By TechThop Team

Posted on: 12 Aug, 2022

The social network tweeted out a strategy on Thursday designed to combat the spread of election misinformation that revives past strategies, but civil rights and voting rights experts say the plan will fall short in preparing for the upcoming midterm elections.

The social media site said it will apply its civic integrity policy, introduced in 2018, to the November 8 midterms. By labeling or removing posts with misleading content, the policy aims to stop voting or undermine public confidence in elections.

As part of its 'elevation of reliable resources' about primaries and voting processes, Twitter has taken several steps in recent months, the company said. Labeling a tweet also means that it is not recommended to other users.

Elon Musk is trying to walk away from his $44 billion deal to acquire Twitter, which is currently in litigation. Musk calls himself a 'free speech absolutist,' and says Twitter posts should only be removed if they are illegal.


'The same patterns are playing out,' said Evan Feeney, deputy senior campaign director at Color of Change. A tweet from Twitter said users were retweeting, liking, and replying less frequently to misleading content. Researchers say Twitter is consistent in labeling the content.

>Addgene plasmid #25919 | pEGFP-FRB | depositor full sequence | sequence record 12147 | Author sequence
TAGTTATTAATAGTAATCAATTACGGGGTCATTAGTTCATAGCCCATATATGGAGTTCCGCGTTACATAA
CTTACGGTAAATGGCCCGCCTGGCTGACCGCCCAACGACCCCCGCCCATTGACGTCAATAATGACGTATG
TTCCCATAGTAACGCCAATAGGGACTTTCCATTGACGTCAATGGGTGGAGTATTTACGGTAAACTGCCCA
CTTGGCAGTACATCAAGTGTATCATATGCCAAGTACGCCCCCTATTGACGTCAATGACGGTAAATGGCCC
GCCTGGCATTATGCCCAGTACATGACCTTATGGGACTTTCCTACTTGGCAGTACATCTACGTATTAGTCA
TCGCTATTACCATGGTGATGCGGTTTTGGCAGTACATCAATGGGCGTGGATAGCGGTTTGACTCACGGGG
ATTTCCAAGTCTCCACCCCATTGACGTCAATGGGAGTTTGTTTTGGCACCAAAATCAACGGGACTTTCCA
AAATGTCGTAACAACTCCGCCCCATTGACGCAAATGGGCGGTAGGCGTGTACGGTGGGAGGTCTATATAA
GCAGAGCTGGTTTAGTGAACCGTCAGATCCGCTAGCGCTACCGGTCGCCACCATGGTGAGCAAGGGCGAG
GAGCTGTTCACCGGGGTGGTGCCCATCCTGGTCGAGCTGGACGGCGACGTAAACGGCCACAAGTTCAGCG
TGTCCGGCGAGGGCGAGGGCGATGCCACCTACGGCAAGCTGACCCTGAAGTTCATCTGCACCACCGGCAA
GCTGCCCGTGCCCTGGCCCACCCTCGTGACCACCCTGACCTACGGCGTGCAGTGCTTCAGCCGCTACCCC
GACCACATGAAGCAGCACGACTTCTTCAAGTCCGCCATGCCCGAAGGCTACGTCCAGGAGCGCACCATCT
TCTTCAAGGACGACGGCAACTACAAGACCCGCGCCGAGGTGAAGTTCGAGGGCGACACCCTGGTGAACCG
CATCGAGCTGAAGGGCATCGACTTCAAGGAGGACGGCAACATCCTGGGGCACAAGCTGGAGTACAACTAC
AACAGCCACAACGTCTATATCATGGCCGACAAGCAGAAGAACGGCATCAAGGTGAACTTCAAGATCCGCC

A Stanford University study published last month examined posts on Twitter and Meta's Facebook containing 78 misleading claims about the 2020 election. The researchers found that Twitter and Facebook consistently applied labels to only about 70 percent of claims.

As part of its efforts to fight misinformation during the midterm elections, Twitter will include information prompts to debunk falsehoods. The company said it has taken numerous steps to 'provide reliable resources' about primaries.

A nonpartisan group called Common Cause recommends more emphasis be placed on removing false and misleading posts.'It is not enough to point them to other sources,' he said. Experts also questioned Twitter's practice of posting some tweets from world leaders.

'As a social media platform, Twitter has a responsibility and an ability to stop misinformation at its source,' Feeney said, adding that world leaders and politicians should be held to a higher standard when it comes to the things they tweet.

The social network leads the industry in releasing data on how misinformation is suppressed, said Evelyn Douek, an assistant professor of law at Stanford who specializes in online speech regulation.